I am a Portland music teacher,
with my primary instruments the mandolin (including the mandola and cittern) and banjo (both 5-string and tenor). I also teach Irish music (including flute, tinwhistle, and bodhran).
Music theory is at the center of my teaching method, and so I begin directly with grammar exercizes we enjoy playing and singing together. These seldom fail to convince the student that it is comfortable and encouraging to develop idea-making right along with the gathering of songs and technique. On this solid structural base the learning of one's style of interest, the actual speaking of its language, is with confidence. Distilled from forty years of teaching and hundreds of students of all ages and levels, my method has now come into focus and purpose - to build simple comprehendable vocabularies charged with harmonic clarity and rhythmic vitality.
In the end the goal for all of us is to participate in the art of collective improvisation, to have the strength at our own technical level to give our instrument creative flight in ensemble with our friends. This is what the mental leverage of music theory gives us. Whether it's spinning variations into Irish tunes, weaving through an Appalachain modal song, taking a vivacious bluegrass break, pushing the rhythm and texture to the edge with the Delta blues, delivering us to turn-of-the-century New Orleans, or unearthing the sum of all of this with Bob Dylan's songbook - our instruments made conscious can carry us deep into the heart of our America.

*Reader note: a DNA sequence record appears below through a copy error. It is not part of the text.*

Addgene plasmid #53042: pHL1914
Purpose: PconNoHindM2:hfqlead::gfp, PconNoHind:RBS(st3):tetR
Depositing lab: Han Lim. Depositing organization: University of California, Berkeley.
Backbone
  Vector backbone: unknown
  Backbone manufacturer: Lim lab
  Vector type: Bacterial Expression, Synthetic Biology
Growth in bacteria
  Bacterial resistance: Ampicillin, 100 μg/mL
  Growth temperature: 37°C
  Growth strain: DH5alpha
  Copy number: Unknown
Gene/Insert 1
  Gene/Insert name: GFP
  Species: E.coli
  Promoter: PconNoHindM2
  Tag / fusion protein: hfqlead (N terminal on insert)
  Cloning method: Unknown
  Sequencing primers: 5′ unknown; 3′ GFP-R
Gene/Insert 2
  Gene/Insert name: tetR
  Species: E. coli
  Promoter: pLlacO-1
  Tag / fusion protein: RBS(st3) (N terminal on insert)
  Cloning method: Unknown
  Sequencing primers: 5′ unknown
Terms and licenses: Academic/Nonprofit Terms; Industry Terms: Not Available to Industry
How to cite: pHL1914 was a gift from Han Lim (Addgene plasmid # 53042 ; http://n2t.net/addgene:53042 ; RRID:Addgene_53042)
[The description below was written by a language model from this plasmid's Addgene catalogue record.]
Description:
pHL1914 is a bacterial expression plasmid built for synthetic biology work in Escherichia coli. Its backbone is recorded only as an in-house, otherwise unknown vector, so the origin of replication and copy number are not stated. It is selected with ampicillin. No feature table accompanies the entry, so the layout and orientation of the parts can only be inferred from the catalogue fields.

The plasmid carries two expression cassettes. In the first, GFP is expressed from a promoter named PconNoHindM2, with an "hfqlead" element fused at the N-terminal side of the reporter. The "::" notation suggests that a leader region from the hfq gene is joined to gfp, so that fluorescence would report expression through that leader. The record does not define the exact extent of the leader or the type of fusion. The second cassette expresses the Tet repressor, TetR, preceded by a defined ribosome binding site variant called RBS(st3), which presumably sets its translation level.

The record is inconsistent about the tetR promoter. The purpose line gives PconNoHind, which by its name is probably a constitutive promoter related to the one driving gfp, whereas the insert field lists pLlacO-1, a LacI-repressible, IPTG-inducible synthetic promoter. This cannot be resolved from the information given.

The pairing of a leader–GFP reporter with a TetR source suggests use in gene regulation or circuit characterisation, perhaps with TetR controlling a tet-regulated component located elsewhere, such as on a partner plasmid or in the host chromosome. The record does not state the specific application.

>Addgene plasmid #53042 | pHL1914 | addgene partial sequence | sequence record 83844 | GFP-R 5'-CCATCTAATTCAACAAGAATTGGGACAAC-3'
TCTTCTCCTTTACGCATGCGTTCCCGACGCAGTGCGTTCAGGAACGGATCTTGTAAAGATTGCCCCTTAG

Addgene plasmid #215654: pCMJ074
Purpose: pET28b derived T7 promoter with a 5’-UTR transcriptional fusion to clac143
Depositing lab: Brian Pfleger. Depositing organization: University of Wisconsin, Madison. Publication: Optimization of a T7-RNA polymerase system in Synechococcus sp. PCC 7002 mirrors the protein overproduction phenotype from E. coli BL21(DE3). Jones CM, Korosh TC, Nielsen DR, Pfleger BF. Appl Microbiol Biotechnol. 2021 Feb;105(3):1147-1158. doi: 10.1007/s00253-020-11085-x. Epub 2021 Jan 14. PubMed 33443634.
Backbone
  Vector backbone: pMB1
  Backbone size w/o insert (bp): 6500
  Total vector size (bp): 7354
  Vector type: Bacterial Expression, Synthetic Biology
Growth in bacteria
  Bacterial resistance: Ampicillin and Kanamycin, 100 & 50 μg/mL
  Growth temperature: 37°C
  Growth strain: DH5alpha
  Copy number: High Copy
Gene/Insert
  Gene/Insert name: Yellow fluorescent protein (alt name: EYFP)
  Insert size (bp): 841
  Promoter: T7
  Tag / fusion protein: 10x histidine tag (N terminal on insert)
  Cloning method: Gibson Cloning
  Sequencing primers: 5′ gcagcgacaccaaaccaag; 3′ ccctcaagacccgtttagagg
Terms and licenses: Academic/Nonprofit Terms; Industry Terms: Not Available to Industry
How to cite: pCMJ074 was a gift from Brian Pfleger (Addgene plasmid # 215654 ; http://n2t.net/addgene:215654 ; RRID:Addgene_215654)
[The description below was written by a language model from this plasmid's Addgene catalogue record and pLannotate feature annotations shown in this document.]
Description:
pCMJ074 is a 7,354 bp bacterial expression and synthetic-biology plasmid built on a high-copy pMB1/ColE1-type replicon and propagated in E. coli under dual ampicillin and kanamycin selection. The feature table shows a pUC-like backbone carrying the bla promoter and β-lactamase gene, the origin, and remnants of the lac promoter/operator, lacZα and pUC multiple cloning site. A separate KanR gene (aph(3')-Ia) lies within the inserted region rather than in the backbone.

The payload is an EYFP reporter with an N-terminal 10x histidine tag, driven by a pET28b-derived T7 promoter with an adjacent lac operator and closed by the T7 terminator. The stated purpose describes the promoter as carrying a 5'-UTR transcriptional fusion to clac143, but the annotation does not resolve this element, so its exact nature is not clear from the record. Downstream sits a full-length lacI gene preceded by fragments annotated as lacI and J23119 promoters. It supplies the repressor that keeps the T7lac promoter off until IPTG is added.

And beyond. Throughout my career I have explored extensively and woven into my teaching the cultural roots of the harmonic, melodic, and rhythmic elements of American musics. European traditions leading to classical music gave us our chordal foundations, Irish tunes delivered the melodic invention of bluegrass, and through the Malian blues and the African diasporas in Cuba and Haiti came the polyrhythmics of ragtime and New Orleans jazz. When Louis Armstrong's improvised melodies convened with Django Reinhardt's proto-European harmonies, Gypsy jazz was born. It's here that much of my music theory teaching now focuses.